Once upon a time, slippers were reserved for the hours spent indoors before and after work. But for the masses working from home this year, dress codes have been transformed — business casual, who? — including footwear. Farewell, heels; hello, fuzzy slides.
Cloudlike open-toed shoes have become a cozy quarantine staple. “They kind of cover all those grounds and are good for wearing in the house, but also you can run out in them and be fine,” said Beth Goldstein, executive director and industry analyst for fashion, footwear and accessories for the NPD Group. (They may also save you a trip to the podiatrist.)
The fuzzy-slide trend has been percolating since at least 2016, when Rihanna released a Fenty x Puma sandal with a faux-fur strap. This year’s standout has been Fluff Yeah: slippers from the Australian footwear company Ugg that have been spotted on several celebrities, including Selena Gomez, Kylie Jenner and Bella Hadid.
According to Ms. Goldstein, slippers saw a 50 percent increase in sales from March to November of this year compared with 2019, while sales of mules and clogs went up by 25 percent in the same period.
Many of the year’s popular slides have crisscrossing straps, like those on EMU’s Mayberry.
EMU Australia’s slipper business increased significantly, said Keith Barnett, the president of EMU North America, thanks largely to sales of the Mayberry. “Wearing slippers outside is becoming the new norm,” he said. “And I think it’s here to stay.”
Steve Madden also experienced an uptick in demand for its slippers, which accounted for 9 percent of the company’s sales this year compared to just 1 percent a year ago, said Karla Frieders, the chief merchandising officer at Steve Madden.
Styles that feature materials like faux fur and shearling, have been especially popular, Ms. Frieders wrote in an email. “These were not typical slippers because we designed them on soles for outdoor use as well,” she said.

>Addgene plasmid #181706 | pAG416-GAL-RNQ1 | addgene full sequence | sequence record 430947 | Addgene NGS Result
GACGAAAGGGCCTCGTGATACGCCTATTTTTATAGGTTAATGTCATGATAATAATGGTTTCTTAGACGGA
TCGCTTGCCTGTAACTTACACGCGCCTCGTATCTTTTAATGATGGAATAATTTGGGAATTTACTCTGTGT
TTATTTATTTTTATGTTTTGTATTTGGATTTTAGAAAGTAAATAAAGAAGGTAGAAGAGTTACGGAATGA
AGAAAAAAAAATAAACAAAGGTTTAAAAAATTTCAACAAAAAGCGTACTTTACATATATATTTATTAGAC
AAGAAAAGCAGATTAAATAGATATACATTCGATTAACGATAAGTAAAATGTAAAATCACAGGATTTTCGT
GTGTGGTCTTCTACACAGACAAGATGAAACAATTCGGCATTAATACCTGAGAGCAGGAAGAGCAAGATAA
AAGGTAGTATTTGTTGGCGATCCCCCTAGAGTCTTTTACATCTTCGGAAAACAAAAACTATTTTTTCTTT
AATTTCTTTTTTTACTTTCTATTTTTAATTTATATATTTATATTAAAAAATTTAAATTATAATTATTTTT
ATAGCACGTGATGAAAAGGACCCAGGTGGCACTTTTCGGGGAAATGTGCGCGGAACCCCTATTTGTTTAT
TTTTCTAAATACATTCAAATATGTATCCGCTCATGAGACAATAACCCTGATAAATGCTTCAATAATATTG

Likewise, Crocs have sold well during the pandemic. Heidi Cooley, the head of global marketing at the company, said that revenue for the third quarter of 2020 grew in wholesale, retail and e-commerce. The brand earned cred for collaborating with Bad Bunny and Justin Bieber and for donating 860,000 pairs of Crocs to frontline health care workers. But mostly, it was a shoe that reflected the moment: unfussy, utilitarian and unusual.
“What we’re experiencing now is a casualization of the marketplace, which, combined with the growing shift toward comfort, allows us to meet consumers where they want to be,” Ms. Cooley wrote in an email. “This means delivering on comfort, but also on simplicity, versatility, self-expression and value — all things we do very well as a brand.”
Casual footwear has long revolved around the psychology of relaxation. “When you think about putting on slippers or slipper socks, it always meant it was time to relax,” Ellen Lynch, a professor in the accessories design department at F.I.T., said in a phone interview. “You didn’t have to dress for work. You could really enjoy yourself.”
In 1980, when the transit strike halted subway and bus service in New York City, people began to merge work wear with comfortable shoes that would allow them to walk miles to the office, where they would then change into their dress shoes.
When Crocs was founded, in 2002, ideas about indoor shoes versus outdoor were starting to shift. “When they first began, they were really referred to as the ‘Sunday Times shoe’ because people felt comfortable enough on a Sunday to go out in Manhattan, grab a cup of coffee and The New York Times, and they didn’t have to worry about changing their shoes,” Ms. Lynch said.
Faux-fur footwear was popular in earlier decades, like the 1950s, but it was largely confined to dress shoes and mules. It wasn’t until recently, Ms. Lynch said, that fuzzy slippers “reinterpreted themselves into a more comfortable, durable, but not work-related kind of shoe.”
These days, with work wear loosely defined and return-to-office dates up in the air, who knows? Fuzzy slippers could be here to stay.